Downtown Pasco getting first syringe exchange, other treatment resources
PASCO, Wash. — The Benton-Franklin Health District is moving forward with plans for the Tri-Cities first syringe exchange program in Downtown Pasco.
Franklin County Commissioners approved the program Tuesday night.
The Board acknowledges syringe exchanges make some people uneasy, but say other communities are seeing success in the fight against opioid addiction and they're hoping for similar results here.
Benton-Franklin Health District Doctor Amy Person said syringe exchanges give those with substance-abuse disorders a safe, legal way to avoid spreading HIV, Hepatitis C, and other infections diseases often passed around by dirty needles.
"I think in the past people worried syringe exchange programs would increase illicit drug use, we know in fact the opposite is just the case," said the doctor.
She said the program isn't a standalone thing, just one part of BFHD's response to keep people healthy amidst a rising opioid and narcotic epidemic, by giving folks options to kick their habit.
Person said it's also about teaching people substance abuse disorder is a chronic disease and both prevention and treatment are necessary to address it.
"Syringe exchange is really a way for us to get our foot in the door to say, 'Here are options for treatment. Here's all the ways we can help you'," she explained.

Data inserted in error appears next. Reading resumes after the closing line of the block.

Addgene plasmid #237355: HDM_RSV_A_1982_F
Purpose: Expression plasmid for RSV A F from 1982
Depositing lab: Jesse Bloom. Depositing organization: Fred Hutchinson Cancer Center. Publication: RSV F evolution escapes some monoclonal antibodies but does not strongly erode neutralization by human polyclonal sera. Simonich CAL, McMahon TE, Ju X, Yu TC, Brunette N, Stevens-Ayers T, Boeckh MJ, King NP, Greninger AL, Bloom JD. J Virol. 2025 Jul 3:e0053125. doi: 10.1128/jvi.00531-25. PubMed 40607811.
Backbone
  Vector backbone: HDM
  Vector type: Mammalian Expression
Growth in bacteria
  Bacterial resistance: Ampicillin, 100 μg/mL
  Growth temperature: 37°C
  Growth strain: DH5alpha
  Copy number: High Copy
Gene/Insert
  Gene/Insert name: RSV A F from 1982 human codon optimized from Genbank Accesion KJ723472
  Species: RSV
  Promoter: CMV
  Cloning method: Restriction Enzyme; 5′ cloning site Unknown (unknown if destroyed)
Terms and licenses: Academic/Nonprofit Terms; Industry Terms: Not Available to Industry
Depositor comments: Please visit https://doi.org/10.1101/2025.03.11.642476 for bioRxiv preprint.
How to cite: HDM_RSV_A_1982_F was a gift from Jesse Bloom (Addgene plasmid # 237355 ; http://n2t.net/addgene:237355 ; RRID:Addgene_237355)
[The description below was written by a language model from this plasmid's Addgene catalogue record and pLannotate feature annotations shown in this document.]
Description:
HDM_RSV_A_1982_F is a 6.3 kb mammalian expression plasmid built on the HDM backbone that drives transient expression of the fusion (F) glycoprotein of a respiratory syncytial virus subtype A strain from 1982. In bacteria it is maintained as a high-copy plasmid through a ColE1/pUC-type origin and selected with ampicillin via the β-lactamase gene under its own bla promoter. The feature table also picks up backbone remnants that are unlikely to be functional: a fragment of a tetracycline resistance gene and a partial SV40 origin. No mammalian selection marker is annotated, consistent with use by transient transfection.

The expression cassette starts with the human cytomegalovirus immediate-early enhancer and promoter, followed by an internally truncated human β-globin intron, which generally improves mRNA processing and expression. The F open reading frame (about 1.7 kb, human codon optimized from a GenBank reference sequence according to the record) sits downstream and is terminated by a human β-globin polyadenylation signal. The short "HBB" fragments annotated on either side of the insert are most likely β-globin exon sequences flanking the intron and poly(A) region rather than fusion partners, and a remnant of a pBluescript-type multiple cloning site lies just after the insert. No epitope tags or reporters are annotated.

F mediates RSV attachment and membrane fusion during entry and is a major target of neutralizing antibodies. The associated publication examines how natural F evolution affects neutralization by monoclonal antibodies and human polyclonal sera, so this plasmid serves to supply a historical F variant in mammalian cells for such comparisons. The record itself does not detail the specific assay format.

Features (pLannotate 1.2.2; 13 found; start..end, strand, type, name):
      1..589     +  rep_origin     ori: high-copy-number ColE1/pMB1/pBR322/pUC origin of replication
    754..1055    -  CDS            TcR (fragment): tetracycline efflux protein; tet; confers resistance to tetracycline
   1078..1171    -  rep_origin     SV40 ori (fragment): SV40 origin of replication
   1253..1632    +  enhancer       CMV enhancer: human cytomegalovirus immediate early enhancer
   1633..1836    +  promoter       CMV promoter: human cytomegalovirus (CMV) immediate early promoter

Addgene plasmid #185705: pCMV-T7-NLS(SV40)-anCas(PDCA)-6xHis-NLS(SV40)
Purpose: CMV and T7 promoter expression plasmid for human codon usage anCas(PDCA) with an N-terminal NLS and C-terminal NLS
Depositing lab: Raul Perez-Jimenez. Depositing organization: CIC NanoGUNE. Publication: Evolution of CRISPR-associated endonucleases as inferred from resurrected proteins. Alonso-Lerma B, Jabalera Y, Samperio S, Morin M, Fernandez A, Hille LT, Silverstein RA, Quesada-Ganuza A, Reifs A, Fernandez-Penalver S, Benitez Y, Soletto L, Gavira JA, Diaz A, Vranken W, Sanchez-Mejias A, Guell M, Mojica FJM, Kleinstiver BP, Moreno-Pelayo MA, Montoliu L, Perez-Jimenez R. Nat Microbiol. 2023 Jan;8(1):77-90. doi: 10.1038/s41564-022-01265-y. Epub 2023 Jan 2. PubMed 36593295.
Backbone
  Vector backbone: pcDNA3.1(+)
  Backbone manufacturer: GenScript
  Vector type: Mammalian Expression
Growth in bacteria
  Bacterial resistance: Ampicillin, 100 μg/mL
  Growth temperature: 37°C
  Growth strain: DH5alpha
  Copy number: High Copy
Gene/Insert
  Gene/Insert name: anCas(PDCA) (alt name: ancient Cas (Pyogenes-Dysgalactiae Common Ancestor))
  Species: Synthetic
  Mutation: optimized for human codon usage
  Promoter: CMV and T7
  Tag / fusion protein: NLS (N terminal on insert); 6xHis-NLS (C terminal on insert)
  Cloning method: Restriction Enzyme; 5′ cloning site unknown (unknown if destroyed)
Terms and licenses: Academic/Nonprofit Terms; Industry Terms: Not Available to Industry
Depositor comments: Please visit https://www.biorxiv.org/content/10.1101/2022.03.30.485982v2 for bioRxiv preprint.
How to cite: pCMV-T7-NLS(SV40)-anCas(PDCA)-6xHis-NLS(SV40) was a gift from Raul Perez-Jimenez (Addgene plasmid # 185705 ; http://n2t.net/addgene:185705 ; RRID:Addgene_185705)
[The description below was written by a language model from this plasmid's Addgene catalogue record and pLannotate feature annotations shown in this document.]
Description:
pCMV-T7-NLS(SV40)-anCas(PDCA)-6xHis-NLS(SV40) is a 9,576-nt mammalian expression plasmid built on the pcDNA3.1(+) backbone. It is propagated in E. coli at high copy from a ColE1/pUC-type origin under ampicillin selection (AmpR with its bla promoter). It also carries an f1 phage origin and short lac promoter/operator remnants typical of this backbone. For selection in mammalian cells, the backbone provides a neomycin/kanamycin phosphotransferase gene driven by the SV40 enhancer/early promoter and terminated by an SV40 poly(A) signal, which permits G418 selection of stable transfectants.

The Health District said they don't have an opening date but now they have the county's permission to house a syringe exchange in their Pasco building at 412 West Clark St.
Franklin County Commissioners told Action News they liked BFHD's comprehensive focus on education, information and medical treatment to help people break free.
New Art Order Gallery owner David Vasquez's studio is right across Clark Street from the exchange, but he said he isn't worried.
"I feel like instead of them going around to other places, we'll know where they are. And if they can get treatment there somehow, I feel like, why not? Just give them a chance," said Vasquez.
The artist also said it's better than the alternative.
"If we want things to change in our community," he explained, "Instead of throwing the dirt under the rug, we should find the solution for it."
Karen Holbrook drives a schoolbus in the neighborhood and said she knows some are skittish about the idea.
"I don't know a lot about it, but I believe the program can maybe help the people get help. Maybe at a point they'll want help to come off those drugs," she said.
Which is exactly what local health leaders say they're hoping for too.
“It’s a way for us to have an open door if people are ready to step through it," said Dr. Person. "It’s the carrot to get them in the door and continue to be able to talk to them about options, so when they’re ready they know whats available for them.”
Action News spoke with people against the idea of the needle exchange moving in to Downtown Pasco but they said they didn't feel comfortable expressing their views on camera.